Exploring the resonances between psychodynamic therapy and the Judaeo-Christian faith 5

Some of the posts on this subject might have felt a bit one-sided from the point of view of the therapist being the one who in some way ‘knows’, or as in the last post in some way ‘redeems’ through love. In psychodynamic work this is very much a two-way process when the unconscious dynamics between the person being seen and the therapist are used as ways of bringing into consciousness and speaking about feelings that may have been repressed.

Carl Jung was very insistent that both therapist and person being seen are affected by the relationship – both develop and change as a result of the encounters. Revd Chris MacKenna – also a Jungian analyst called this ‘the way of exchange’. Jung, himself writes that the personalities of the therapist and person being seen are often more important for the work than what is said or thought: ‘For two personalities to meet is like mixing two different chemical substances: if there is any combination at all, both are transformed.’ So, there is mutual risk and mutual possibility.

The idea of exchange is very much part of the Judaeo-Christian tradition – though often in a paradoxical form. Salvation is a free gift and anyone can have it, but it will cost us not less than everything. 2 Corinthians 8 v. 9 describes this way of exchange: ‘You know the generous act of our Lord Jesus Christ, that though he was rich, yet for your sakes he became poor, so that by his poverty you might become rich.’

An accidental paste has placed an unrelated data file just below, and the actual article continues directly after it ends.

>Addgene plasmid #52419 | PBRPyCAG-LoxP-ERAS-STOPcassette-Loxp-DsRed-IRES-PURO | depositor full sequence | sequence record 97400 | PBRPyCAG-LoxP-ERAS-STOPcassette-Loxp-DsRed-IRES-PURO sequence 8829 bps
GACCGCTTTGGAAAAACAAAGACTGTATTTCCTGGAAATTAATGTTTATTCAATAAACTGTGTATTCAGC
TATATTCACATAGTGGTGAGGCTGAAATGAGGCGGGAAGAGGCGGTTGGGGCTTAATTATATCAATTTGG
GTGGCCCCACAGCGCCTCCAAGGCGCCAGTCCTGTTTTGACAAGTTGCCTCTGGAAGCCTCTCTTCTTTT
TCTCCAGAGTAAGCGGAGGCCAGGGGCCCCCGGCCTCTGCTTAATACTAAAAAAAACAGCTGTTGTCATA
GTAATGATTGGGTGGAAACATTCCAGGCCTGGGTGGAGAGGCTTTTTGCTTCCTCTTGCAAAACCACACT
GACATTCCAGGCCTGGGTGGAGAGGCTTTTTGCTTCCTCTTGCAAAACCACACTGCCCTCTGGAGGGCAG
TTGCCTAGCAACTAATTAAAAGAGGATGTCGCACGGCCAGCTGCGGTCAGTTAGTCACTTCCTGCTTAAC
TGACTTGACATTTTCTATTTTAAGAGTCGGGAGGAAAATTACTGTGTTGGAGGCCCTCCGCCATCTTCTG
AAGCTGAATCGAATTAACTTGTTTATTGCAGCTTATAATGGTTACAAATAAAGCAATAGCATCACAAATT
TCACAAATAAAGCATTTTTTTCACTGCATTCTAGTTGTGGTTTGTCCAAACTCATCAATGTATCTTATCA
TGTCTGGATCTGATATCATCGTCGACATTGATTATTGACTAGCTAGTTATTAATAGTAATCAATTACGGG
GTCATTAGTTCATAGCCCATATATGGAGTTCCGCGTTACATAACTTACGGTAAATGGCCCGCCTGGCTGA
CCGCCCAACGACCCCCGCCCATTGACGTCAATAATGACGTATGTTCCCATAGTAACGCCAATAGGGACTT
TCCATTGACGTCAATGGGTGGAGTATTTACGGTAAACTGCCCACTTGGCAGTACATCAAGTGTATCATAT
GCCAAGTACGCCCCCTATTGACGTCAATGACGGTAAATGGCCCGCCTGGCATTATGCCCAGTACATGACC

The Judaeo-Christian tradition is mostly now dismissed in the west partly because of its endless moralising and hypocritical judgements about how others ‘should’ live, there doesn’t seem much to replace it beyond a vague idea that people should do what they want so long as they don’t interfere too much with others. There is a sense of uncertainty and values are relative.

In psychodynamic work and in spiritual practices we seek for something of real value. And these can sometimes be experienced in luminous moments of insight or awareness. In both the therapy and in religion there is a searching for truth – truth that can be discovered and known, felt and integrated – and that adds deep meaning to life. Psychodynamic therapy is not a religion but there is a distinctive spirit to the work which resonates with many aspects of the Judaeo-Christian tradition.